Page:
A group of students investigates a series of mysterious bear killings, but learns that there are much more dangerous things going on. They start to follow a mysterious hunter, learning that he is actually a troll hunter.
Trapped in an isolated gas station by a voracious Splinter parasite that transforms its still living victims into deadly hosts, a young couple and an escaped convict must find a way to work together to survive this primal terror.
Refusing to believe her story about cave-dwelling monsters, the sole survivor of a spelunking exploration gone horribly wrong is forced to follow the authorities back into the caves where something awaits.
Michael J. Reynolds,
While on vacation on Northern Australia, Gracie, her husband Adam and her younger sister Lee decide to take the Blackwater Barry tour in the swamp for fishing. Their guide Jim uses a small motor boat and takes the tourist along the river to a remote spot. When they stop, they are attacked by a huge crocodile that capsizes their boat and immediately kills Jim. The three survivors climb a tree and when they realize that help would never come to rescue them, they decide to try to find a way out of their sheltered location. However, in the muddy water, their boat is flipped and the crocodile stalks the trio under the water. Written by
Claudio Carvalho, Rio de Janeiro, Brazil
As a kid I loved the song "Never smile at a crocodile", and if I found myself in this state of affairs, which is actually inspired by true events. Smiling would be the last thing on my mind. From the opening set-up, I've never been so entrenched, caught up and finally exhausted like I was when watching this limited budget Independent Australian horror film, about three people in Northern Territory trapped in a mangrove swamp with a very conniving crocodile waiting in the water below them. What really brought the film alive, was how realistic it managed to be in transporting the fear and uncertainty of the characters' situation to the audience. Semi-documentary camera-work with a disquietingly eerie backdrop and authentic performances effectively take you out of your comfort zone. What we get is a patient survival tale than just a bloody, all-out creature feature onslaught. Think of "Open Water (2003)", where its budget and time restraint made sure it would stay low-key, but this minimal barrier enhanced the experience.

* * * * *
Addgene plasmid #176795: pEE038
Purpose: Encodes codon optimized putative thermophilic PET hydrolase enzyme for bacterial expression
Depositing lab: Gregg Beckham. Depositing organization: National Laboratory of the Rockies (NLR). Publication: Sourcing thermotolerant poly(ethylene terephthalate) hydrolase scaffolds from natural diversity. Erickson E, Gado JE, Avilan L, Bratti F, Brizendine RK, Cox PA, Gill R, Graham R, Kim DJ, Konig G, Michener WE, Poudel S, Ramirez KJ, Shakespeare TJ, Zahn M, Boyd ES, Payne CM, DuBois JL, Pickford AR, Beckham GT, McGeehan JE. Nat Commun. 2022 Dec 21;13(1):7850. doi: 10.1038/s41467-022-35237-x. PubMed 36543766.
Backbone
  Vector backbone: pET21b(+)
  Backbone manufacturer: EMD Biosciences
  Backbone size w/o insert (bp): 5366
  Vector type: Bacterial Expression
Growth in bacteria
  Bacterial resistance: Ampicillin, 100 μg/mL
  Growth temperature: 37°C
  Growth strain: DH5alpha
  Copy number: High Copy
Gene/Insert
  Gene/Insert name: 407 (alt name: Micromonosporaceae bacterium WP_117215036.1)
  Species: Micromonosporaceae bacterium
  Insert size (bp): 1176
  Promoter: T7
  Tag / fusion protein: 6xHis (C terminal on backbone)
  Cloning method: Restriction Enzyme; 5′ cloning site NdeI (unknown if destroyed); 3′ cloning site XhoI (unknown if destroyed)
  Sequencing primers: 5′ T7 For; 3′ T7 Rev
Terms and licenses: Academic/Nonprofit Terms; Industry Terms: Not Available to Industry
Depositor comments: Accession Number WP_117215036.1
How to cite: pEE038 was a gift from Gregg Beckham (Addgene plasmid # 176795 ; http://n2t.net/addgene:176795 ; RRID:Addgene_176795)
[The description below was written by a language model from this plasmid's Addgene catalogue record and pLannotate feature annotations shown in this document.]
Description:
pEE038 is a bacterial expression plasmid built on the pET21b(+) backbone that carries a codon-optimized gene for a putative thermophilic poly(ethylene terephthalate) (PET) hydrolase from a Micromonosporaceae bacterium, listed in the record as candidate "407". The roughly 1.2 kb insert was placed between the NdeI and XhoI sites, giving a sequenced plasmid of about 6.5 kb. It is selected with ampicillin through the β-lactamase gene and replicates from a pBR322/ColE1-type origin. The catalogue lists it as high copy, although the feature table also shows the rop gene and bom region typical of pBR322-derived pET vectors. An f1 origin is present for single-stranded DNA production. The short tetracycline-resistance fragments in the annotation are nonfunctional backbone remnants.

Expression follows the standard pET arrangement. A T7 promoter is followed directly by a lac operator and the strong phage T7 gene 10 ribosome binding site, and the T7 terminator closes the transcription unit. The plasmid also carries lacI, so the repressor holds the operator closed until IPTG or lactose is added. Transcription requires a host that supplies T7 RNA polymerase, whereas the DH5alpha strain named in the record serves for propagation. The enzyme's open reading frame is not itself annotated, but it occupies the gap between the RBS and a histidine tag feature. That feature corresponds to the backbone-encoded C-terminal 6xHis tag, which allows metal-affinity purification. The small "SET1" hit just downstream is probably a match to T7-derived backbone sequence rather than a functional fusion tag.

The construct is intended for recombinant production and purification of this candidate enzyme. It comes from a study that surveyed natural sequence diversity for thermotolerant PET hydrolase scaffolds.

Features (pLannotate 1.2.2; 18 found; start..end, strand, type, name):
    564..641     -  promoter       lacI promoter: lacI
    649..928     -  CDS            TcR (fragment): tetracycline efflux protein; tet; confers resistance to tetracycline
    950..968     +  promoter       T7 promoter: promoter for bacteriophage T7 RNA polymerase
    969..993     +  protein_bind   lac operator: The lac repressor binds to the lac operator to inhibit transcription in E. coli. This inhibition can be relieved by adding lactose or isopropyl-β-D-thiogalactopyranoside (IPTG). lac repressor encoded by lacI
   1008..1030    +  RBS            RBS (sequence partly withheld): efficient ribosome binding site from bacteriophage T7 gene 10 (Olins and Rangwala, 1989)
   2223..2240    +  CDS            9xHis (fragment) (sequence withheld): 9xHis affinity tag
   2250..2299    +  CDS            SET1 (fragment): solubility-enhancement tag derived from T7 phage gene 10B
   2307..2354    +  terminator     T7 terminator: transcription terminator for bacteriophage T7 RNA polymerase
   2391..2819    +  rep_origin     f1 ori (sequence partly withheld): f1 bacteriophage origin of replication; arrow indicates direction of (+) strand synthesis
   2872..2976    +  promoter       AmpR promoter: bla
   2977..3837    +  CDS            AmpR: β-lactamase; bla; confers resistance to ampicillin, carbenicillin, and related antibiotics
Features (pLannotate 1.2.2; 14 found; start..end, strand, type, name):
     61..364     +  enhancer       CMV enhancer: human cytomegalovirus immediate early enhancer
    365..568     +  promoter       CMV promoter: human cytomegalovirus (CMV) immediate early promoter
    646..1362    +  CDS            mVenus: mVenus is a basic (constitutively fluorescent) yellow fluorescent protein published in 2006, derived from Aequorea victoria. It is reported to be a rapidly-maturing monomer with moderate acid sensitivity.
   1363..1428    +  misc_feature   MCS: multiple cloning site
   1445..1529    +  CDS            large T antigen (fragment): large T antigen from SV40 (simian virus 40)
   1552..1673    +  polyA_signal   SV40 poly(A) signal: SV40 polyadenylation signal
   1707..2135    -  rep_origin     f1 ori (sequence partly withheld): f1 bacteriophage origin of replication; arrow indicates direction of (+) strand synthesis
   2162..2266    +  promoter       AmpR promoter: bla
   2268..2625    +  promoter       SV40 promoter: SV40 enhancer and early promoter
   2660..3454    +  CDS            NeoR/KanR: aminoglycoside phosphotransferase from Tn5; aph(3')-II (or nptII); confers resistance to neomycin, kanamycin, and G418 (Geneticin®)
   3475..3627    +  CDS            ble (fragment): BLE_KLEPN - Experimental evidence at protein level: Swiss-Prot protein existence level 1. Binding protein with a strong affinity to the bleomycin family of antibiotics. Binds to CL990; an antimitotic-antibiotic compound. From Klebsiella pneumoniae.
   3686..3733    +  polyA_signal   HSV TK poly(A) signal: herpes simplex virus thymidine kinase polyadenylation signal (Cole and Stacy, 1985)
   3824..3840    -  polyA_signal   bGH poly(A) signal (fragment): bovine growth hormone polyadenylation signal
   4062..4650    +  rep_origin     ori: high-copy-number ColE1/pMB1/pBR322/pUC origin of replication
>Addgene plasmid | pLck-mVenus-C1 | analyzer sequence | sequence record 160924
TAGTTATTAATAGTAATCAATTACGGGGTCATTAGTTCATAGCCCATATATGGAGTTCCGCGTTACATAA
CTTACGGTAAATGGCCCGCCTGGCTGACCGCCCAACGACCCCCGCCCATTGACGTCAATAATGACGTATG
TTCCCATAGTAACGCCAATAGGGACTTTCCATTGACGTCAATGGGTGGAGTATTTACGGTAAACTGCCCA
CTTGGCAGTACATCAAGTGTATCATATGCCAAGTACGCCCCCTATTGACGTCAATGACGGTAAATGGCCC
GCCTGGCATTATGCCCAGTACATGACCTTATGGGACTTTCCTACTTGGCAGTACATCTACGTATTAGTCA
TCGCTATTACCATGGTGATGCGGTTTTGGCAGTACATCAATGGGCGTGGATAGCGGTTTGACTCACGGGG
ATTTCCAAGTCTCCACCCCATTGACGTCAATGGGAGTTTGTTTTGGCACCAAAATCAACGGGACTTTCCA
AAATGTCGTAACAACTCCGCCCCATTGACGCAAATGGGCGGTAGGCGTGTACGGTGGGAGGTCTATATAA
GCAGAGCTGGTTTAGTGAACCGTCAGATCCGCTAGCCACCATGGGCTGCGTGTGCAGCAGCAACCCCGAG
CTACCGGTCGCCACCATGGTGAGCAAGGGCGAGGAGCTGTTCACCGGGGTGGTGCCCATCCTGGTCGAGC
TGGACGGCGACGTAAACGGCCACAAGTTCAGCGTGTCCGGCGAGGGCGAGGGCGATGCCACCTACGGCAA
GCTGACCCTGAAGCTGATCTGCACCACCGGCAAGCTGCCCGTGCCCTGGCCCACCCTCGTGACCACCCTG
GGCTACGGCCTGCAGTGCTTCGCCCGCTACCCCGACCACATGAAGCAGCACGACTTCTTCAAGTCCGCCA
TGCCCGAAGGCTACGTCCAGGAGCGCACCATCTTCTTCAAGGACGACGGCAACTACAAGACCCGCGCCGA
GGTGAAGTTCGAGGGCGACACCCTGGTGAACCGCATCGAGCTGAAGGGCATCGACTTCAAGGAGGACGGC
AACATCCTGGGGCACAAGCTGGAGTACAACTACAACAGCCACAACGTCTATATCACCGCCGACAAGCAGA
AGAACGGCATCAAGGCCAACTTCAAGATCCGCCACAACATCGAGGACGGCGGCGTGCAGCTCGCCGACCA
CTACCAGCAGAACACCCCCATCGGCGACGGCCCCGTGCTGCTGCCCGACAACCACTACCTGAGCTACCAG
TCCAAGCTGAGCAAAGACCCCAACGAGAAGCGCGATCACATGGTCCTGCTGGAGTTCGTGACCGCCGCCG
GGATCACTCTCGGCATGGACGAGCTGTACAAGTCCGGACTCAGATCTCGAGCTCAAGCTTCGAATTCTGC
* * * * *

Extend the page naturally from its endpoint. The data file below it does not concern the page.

The slow-grinding story might be black and white, but it never seemed to become disposable, or succumb to formulaic patterns. Well not largely, and the connection between the characters were emotionally engaging even with a bare, straight-forward script. Although you can say "less is more", with the actions and expressions illuminating the lingering thoughts plaguing their minds. The ordeal is utterly terrifying, because the threat is very alive and never seems to loosen up. This is what drives the film's chaotic adrenaline, and in which it lasts (even when its kept buried) through to the very end.
Writers / Directors Andrew Traucki and David Nerlich's economical guidance alienates and smartly strings along the viewer with its taut pacing and harrowing psychological traits. In certain patches the notch goes up, with pressure induced suspense and startling images. The way the night sequence is executed is immensely chilling and pulsating. The menacing crocodile manipulative toys with its fresh-meat in a distressingly suspenseful approach. Sure some moments felt unlikely, but never does it get in the way or distract. Sound FX is the key, and at times the lack of any just eats away at you. Rafeal May's musical score is unassuming and doesn't really enter the mixture much, but when it does it builds an organic sounding quality. The cinematography of John Biggins is beautifully devised, and rapidly aggressive when the mood changes. It was always on the move and claustrophobic, but none of this jerky movements. The editing was sharply handled, and the effects were professionally catered by superbly combing live crocodile footage.
Something like this production would also have to rely on its cast to sell to the story in a believable manner and they do it. Diana Glenn, Andy Rodoreda and especially Maeve Dermody are persuasively good. A lot of the responsibility falls on Dermody, and she strongly delivers with an inspired turn. Now this item might cop some comparisons with another killer crocodile film "Rogue (2007)", but the two couldn't be any different in what they want to be and how they end up. If I had to pick though, I'm leaning more towards this outing for its sheer involvement to snap at you.
A remarkable effort on all fronts, with everyone involved showing potential to really look out for.